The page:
Time-Varying Arrival Rates of Informed and Uninformed Trades
38 Pages Posted: 21 Dec 2001
Date Written: December 7, 2001
We propose a dynamic model of trade and estimate the model on 16 actively traded stocks on the New York Stock Exchange over 15 years of transaction data. We investigate (1) how the arrival rates of informed and uninformed trades vary over time, (2) how they interact with each other, and (3) what the implications are of the trade dynamics on the securities price processes such as market liquidity, depth, and volatility.
In particular, we extend the model of Easley and O'Hara (1992) to allow the arrival rates of informed and uninformed trades to be time-varying and forecastable. We specify a generalized autoregressive bivariate process for (1) the arrival rates of trades and (2) the logarithm of the arrival rates. Calibration results indicate that the two specifications exhibit similar performance. They both point to some common features of the trade dynamics. First, the arrival rates of both informed and uninformed trades are highly persistent. Heavy trading is more likely to be followed by heavy trading. Second, uninformed traders tend to follow their own type but to avoid the informed traders. Uninformed traders refrain from entering the market after a day with many informed traders. Informed traders, on the other hand, are not as responsive to the arrival of uninformed traders. Finally, while the arrival rates of both types of traders increase over time, it is mainly the increase in the arrival of uninformed traders that contributes to the surge in trading activities.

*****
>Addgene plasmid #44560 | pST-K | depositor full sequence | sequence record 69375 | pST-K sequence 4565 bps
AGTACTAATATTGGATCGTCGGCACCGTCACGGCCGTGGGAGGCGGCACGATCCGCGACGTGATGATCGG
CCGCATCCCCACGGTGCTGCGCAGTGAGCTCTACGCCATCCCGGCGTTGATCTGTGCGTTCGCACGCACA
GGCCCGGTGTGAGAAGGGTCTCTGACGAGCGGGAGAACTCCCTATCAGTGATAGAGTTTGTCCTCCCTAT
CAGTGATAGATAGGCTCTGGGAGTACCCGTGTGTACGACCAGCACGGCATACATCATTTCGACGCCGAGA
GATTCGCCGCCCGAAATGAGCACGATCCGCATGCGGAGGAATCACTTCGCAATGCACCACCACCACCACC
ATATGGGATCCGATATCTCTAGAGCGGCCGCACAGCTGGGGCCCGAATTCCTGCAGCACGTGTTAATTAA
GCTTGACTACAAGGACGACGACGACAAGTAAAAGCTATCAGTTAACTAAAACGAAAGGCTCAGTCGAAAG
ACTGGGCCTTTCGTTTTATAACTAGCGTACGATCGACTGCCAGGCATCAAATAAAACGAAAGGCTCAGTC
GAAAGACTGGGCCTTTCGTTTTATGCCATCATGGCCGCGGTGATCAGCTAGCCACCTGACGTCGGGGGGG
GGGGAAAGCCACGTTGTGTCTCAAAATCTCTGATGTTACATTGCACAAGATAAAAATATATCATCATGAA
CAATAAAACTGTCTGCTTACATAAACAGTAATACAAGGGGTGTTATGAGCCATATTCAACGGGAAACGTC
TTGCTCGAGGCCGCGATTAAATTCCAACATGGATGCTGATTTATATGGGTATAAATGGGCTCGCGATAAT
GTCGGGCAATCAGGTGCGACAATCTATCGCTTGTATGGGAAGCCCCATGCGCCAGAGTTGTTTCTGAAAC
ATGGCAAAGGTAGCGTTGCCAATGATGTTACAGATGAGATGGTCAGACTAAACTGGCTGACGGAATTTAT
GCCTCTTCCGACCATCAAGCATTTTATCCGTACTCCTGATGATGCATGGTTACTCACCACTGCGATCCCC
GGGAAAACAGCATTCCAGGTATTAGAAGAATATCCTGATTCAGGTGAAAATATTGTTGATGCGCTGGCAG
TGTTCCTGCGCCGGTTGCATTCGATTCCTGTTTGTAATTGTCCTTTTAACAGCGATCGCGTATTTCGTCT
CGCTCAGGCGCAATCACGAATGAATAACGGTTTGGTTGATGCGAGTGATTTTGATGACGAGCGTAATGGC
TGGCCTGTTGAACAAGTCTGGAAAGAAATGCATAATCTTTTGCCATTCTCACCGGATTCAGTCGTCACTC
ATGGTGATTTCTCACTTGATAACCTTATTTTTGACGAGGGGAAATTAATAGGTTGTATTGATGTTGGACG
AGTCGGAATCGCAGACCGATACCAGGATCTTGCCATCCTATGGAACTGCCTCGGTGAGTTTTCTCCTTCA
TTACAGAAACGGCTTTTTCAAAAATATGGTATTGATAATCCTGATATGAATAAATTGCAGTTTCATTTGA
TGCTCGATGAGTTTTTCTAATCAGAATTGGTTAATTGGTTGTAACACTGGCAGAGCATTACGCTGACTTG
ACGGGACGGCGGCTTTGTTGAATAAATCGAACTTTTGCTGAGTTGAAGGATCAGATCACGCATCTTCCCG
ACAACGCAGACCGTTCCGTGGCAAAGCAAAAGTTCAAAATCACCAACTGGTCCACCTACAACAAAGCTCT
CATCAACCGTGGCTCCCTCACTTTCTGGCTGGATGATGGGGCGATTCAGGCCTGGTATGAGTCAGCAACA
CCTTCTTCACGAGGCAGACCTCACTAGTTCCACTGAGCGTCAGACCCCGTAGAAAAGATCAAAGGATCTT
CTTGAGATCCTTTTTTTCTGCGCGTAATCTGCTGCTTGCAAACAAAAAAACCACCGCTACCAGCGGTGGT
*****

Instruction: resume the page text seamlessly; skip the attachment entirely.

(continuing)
Given the forecasted arrival rates, we investigate the correlation between the arrival rates of trades and trade composition on market volatility and liquidity. First, we find that the forecasted arrival rates of both types of trades are positively correlated with intra-day volatility measures such as the absolute returns on daily open-close and high-low. Hence, potentially we could use the forecasted arrival rates to enhance the forecasting of daily volatilities. Second, under our model structure, the opening bid-ask spread, a measure of market liquidity, is proportional to the relative proportion of informed trades and the significance of the information event. We find that the proportion of informed trades is negatively correlated with the total number of trades. As the number of trades increases over time, the relative proportion of informed trades increases and hence, assuming relative time stability on the significance of information events, the opening bid-ask spread becomes narrower and the market becomes more liquid. Finally, we compute the price impact curve of consecutive buy orders and report the half life of the price impact as a measure of market depth. The difference in mean half life across stocks indicates their difference in market depth. The positive correlation between the half life and total trades indicates that the market is deeper in presence of more trades.